But Serbian populist President Aleksandar Vucic, who had in the past boasted about his personal relation with the Russian leader, criticized the court’s decision.
“I think issuing an arrest warrant for Putin, not to go into legal matters, will have bad political consequences and it says that there is a great reluctance to talk about peace (and) about truce” in Ukraine, Vucic told reporters in Belgrade.
“My question is now that you have accused him of the biggest war crimes, who are you going to talk to now?” Vucic said.
“Do you really think that it is possible to defeat Russia in a month, three months or a year?” he asked, adding: “There is no doubt that the goal of those who did this is to make it difficult for Putin to communicate, so that everyone who talks to him is aware that he is accused of war crimes.”
Asked if Putin would be arrested if he comes to Serbia, Vucic said that it is “a pointless question, because it is clear that as long as the conflict (in Ukraine) continues, Putin has nowhere to go.”
Although Serbia is seeking European Union membership, it has maintained close ties to Russia and is the only European state that has refused to join international sanctions against Moscow.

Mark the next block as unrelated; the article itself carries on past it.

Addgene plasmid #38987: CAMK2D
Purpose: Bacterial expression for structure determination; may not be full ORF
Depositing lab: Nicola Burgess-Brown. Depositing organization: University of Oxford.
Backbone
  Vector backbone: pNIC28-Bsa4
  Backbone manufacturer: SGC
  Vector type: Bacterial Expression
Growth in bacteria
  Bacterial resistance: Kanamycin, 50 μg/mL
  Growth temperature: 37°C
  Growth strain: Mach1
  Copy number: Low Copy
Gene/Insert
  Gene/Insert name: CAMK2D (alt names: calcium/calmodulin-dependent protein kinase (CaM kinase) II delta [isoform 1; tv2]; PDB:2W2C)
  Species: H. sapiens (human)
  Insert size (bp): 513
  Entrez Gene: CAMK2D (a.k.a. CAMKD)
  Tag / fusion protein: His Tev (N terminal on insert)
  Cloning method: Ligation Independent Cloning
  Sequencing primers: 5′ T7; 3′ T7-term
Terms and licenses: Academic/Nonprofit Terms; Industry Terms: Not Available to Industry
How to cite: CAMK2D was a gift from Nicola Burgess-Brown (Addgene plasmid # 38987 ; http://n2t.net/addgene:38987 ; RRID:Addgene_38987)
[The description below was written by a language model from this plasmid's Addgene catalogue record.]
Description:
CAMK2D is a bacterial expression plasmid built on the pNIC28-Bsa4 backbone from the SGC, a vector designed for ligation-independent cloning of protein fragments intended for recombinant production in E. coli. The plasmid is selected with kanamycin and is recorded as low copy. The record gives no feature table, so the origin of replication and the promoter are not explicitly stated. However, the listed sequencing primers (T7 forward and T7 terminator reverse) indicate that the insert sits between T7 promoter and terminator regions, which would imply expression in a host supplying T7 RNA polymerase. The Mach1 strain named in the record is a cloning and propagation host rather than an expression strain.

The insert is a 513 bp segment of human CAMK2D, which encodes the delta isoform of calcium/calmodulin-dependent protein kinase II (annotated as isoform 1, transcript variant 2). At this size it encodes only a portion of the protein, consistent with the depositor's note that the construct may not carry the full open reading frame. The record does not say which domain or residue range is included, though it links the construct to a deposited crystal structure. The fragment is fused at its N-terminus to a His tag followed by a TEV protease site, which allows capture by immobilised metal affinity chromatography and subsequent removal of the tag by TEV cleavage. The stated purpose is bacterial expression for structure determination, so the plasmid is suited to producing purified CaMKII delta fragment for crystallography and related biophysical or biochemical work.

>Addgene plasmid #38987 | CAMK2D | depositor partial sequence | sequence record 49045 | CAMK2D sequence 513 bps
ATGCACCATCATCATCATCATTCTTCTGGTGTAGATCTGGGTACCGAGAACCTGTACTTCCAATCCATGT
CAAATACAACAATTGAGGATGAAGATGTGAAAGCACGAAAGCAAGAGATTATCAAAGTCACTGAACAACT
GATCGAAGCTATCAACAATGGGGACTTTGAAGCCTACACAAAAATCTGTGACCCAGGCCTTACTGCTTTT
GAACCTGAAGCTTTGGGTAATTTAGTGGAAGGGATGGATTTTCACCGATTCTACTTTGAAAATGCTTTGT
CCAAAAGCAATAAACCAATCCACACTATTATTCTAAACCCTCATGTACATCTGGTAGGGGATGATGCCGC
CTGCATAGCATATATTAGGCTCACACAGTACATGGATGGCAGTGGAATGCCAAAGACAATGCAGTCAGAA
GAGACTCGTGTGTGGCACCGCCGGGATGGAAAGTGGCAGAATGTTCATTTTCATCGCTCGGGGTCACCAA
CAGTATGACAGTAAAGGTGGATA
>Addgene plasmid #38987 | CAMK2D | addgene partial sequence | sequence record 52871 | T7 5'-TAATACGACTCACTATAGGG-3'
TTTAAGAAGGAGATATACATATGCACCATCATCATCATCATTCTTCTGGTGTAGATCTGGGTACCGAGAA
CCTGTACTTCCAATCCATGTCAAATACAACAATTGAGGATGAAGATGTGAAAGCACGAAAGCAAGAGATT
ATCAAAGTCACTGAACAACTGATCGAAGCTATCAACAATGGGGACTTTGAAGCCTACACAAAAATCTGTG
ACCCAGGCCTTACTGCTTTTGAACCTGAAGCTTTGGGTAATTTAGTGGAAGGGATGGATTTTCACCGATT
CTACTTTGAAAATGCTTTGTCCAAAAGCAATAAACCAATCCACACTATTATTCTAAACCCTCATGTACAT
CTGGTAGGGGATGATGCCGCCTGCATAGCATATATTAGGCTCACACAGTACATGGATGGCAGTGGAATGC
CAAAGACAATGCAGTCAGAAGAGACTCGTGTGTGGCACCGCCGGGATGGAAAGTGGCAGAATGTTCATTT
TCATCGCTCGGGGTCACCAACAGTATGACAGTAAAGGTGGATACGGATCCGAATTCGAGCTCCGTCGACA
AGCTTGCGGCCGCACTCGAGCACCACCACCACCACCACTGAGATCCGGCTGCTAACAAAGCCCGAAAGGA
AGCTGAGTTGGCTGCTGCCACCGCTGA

Vucic, a strong opponent of international war crimes courts, was a ranking official of an ultranationalist party whose leader Vojislav Seselj and several other members ended up in the international war crimes court on trials for crimes they committed during the wars in the 1990s.
In the late 1990s, Vucic was information minister in the government of Serbian President Slobodan Milosevic during the war in Kosovo where Serb troops were accused of various war crimes committed against Kosovo Albanian separatists.
Milosevic was arrested in Serbia on war crime charges in 2001. He died at the international war crimes court in the Hague in 2006 before his trial on the crimes committed by Serbian troops during the wars in the Balkans in the 1990s ended.